5 On It is a feature that looks at five of the best under-the-radar rap findings from the past week, highlighting new or recently discovered artists, or interesting obscurities.
Holy Kit ft. Sticky Ricardo – “Steve Kerr” (Prod. Supreme Cuts)
Much of the rap lurking in the corners of the Soundcloud jungle is raw and inventive, but rarely geared towards larger exposure. It might suggest the potential for its creator to reach a wider audience, but there is often a lack of polish or direction that speaks to the reasons a song might sit at several thousand plays online and not several hundred thousand sales.
Sometimes there are songs that, raw though they still might be, are close enough that a little bit of polish and the proper push could put them in their rightful place.
Chicago rapper Holy Kit’s “Steve Kerr” is a dark club anthem—a song that could fit well in the sea of Mustard that currently occupies various radio formats. With a sparse, skeletal bounce courtesy of underrated Chicago production team Supreme Cuts and Kit rhyming like YG rhyming like Too Short (who rightfully gets a shout out on the hook), “Steve Kerr” feels confined to the internet ether. It needs to be freed in the real world.
Young. – “Hennessy”
In April, we first encountered the peculiarly named Young., a Houston rapper filtering familiar topics through unusual images and a powerful voice on single “Ajna.” Young. says of new single “Hennessy” that “the whole purpose of it was to show my ignorance and confidence under the influence”—not the most novel territory, even by his own admission. Again it is the 21-year-old rapper’s approach that gives the song its life, choosing a hypnotic beat as the basis for his exploration of alcohol-fueled behavior.
Like “Ajna,” “Hennessy” is a whole greater than the sum of its parts, a reminder that beat selection is just as much a part of developing into a compelling rapper as improving upon actual rap ability.
Chaz French – “Came Down”
Chaz French is angry.
From his opening bars on “Came Down,” an unbridled energy announces him as a bolt of a rapper, upset about being under-appreciated—a common feeling given serious electricity here. French is the kind of rapper waiting in the wings to steal someone’s spotlight with the right feature—if “Came Down” is any indication, the DMV rapper (again, there must be something in that Potomac River water) could easily flex show-stopping charisma on someone else’s track. While “Came Down” doesn’t stretch topically beyond French’s frustration with not being more well known, it succeeds on his fire and conviction.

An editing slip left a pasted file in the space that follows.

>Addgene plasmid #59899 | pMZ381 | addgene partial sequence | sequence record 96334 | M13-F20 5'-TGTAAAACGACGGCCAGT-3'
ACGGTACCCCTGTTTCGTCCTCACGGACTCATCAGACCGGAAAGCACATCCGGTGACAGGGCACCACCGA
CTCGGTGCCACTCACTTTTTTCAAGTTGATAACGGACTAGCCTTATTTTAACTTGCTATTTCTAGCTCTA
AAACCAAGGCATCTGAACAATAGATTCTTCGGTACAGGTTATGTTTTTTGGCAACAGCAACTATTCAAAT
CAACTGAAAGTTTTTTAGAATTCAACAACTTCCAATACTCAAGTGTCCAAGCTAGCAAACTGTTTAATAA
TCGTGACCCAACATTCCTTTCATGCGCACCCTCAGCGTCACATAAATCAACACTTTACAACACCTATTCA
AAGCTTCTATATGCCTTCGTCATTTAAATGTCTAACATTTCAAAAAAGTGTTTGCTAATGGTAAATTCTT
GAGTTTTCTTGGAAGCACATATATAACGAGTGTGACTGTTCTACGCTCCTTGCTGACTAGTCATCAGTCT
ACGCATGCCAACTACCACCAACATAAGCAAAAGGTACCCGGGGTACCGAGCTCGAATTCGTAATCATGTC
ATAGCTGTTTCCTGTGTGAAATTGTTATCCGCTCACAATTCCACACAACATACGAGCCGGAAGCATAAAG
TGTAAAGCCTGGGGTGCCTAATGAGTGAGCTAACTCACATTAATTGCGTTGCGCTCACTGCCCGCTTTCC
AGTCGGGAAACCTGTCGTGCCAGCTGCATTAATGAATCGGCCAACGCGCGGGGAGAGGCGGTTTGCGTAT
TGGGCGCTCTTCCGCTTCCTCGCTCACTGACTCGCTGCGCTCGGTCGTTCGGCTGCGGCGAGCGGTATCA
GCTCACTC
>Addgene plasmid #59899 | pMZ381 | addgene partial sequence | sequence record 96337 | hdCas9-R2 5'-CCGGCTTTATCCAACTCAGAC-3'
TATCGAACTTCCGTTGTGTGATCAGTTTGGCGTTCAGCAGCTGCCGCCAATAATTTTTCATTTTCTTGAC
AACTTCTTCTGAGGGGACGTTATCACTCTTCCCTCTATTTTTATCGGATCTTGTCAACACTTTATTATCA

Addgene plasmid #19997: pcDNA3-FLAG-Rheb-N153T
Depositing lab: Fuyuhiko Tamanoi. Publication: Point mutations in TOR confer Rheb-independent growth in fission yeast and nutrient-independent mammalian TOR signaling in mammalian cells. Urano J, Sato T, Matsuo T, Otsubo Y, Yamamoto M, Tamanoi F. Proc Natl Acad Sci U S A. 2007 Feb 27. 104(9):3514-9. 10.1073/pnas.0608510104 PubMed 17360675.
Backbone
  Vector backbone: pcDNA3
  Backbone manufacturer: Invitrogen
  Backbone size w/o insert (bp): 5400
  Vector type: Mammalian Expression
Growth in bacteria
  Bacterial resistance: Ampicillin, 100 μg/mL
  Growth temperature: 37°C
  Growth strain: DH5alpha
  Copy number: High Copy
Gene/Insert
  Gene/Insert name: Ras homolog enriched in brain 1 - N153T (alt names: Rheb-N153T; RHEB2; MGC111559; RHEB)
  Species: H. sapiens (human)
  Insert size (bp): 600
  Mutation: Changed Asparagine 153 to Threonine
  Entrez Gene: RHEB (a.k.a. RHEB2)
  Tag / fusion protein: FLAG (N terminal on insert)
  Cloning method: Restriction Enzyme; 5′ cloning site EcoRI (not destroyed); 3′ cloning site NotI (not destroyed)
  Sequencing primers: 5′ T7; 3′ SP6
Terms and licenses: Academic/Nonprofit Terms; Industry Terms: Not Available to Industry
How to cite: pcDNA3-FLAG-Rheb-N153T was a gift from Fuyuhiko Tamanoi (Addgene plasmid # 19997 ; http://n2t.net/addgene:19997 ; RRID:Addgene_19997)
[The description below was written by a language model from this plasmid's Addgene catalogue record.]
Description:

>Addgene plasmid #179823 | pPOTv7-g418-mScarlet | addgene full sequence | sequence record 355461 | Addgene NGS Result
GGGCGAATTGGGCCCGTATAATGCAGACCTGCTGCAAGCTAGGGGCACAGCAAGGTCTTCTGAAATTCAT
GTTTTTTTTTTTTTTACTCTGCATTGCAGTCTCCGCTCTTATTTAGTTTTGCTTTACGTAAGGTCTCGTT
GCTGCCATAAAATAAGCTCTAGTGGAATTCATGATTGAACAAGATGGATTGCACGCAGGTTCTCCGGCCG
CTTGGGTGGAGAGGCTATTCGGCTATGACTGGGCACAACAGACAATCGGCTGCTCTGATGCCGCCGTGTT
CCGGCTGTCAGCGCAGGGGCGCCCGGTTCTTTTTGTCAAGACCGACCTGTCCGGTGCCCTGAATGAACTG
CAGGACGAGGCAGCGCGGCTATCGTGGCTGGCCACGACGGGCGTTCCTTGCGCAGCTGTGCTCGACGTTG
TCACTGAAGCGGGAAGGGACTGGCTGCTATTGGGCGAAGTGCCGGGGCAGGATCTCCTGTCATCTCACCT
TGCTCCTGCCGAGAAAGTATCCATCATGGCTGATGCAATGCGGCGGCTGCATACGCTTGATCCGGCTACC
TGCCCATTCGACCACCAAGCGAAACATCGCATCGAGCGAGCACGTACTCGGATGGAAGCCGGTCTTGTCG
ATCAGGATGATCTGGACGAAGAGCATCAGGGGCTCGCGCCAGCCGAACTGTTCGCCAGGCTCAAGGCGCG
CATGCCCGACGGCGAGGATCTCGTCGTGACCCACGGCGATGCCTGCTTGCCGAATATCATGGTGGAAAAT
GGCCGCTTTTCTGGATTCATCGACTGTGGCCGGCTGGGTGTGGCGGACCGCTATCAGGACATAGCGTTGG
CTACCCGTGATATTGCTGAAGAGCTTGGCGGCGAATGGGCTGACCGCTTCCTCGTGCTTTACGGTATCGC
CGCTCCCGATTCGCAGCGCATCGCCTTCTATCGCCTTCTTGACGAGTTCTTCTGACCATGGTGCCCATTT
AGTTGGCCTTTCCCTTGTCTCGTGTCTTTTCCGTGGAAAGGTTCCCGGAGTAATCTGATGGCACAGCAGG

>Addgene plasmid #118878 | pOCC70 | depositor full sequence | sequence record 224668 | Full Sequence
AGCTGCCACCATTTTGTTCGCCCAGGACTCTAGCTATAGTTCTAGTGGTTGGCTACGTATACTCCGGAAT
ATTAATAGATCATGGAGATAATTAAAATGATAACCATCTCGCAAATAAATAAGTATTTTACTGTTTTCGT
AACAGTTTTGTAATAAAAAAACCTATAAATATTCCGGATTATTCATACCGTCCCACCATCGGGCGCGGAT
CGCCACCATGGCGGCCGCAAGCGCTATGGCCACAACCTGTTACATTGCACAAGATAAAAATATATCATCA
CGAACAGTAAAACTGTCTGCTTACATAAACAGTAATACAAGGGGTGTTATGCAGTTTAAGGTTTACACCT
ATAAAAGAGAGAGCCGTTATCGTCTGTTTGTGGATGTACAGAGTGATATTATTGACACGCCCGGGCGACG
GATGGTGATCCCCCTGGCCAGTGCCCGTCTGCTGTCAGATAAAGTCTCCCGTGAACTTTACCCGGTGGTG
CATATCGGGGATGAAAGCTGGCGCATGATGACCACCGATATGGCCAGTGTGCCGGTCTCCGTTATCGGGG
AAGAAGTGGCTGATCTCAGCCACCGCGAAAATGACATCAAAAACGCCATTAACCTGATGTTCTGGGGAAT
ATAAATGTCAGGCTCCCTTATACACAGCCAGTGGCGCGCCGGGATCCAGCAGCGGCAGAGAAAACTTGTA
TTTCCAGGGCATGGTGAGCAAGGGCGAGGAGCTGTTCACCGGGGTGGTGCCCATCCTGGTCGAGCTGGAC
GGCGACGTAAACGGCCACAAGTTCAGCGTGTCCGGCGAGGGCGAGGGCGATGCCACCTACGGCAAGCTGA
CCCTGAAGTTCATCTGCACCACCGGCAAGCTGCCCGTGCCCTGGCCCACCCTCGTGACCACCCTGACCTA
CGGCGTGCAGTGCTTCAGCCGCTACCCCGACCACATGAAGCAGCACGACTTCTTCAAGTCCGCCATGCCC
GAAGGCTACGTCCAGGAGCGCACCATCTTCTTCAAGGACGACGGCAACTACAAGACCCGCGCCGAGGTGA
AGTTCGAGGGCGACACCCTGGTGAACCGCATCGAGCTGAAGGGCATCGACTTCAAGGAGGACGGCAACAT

Hawk House – “Vulcan Grip (Topic 3)”
Two 5 On It firsts in one song: a British rap trio featuring a female rapper.
Now that we’ve dealt with the reductive details, to the music itself.
South London’s Hawk House pulls from the sounds of producers like J Dilla and Black Milk, sparkly, swung bounce and warm bass as the foundation for sharply delivered rhymes (they describe their new EP as “a phantasmagoric fever dream of Golden-era boom-bap, New Orleans jazz, interstellar electronic rushes and introspective rhythms, roughed in grit and deadpan humour,” which feels a bit ambitious, but also not that far off from reality). “Vulcan Grip (Topic 3)” is true-schoolism done justice, a song that sounds designed to be played live in a cramped hundred-person venue, floor shaking while people jump and chant along. It’s throwback without the dour desire to take things back, capturing a sense of fun and energy missing from most revivalist hip-hop.
Leland Aleem Fakir – “Mental $truggles”
While 5 On It is about trying to keep a finger on trends and bubbling regions, it’s more focused on spotting potential.
The suggestion to listen to Los Angeles-based rapper Leland Aleem Fakir came from my friend and fellow writer Tebs Maqubela of No Fillers, who sent a very simple email: “I have no affiliation to him, but like your series so I want to support it in any way that helps you continue it.” Help continue it he has.
Fakir’s “Mental $truggles” (in spite of its dollar-sign-bearing name) sounds like a transmission from the mind of a young man struggling to make sense of the modern world, a concept given life in the song’s video which focuses largely on Fakir standing in the Hollywood Hills, looking out over the Los Angeles valley. While there is always room for improvement and progression, Fakir’s rapping is notable for its ease and concertedness, no wasted words in service of expressing his vision.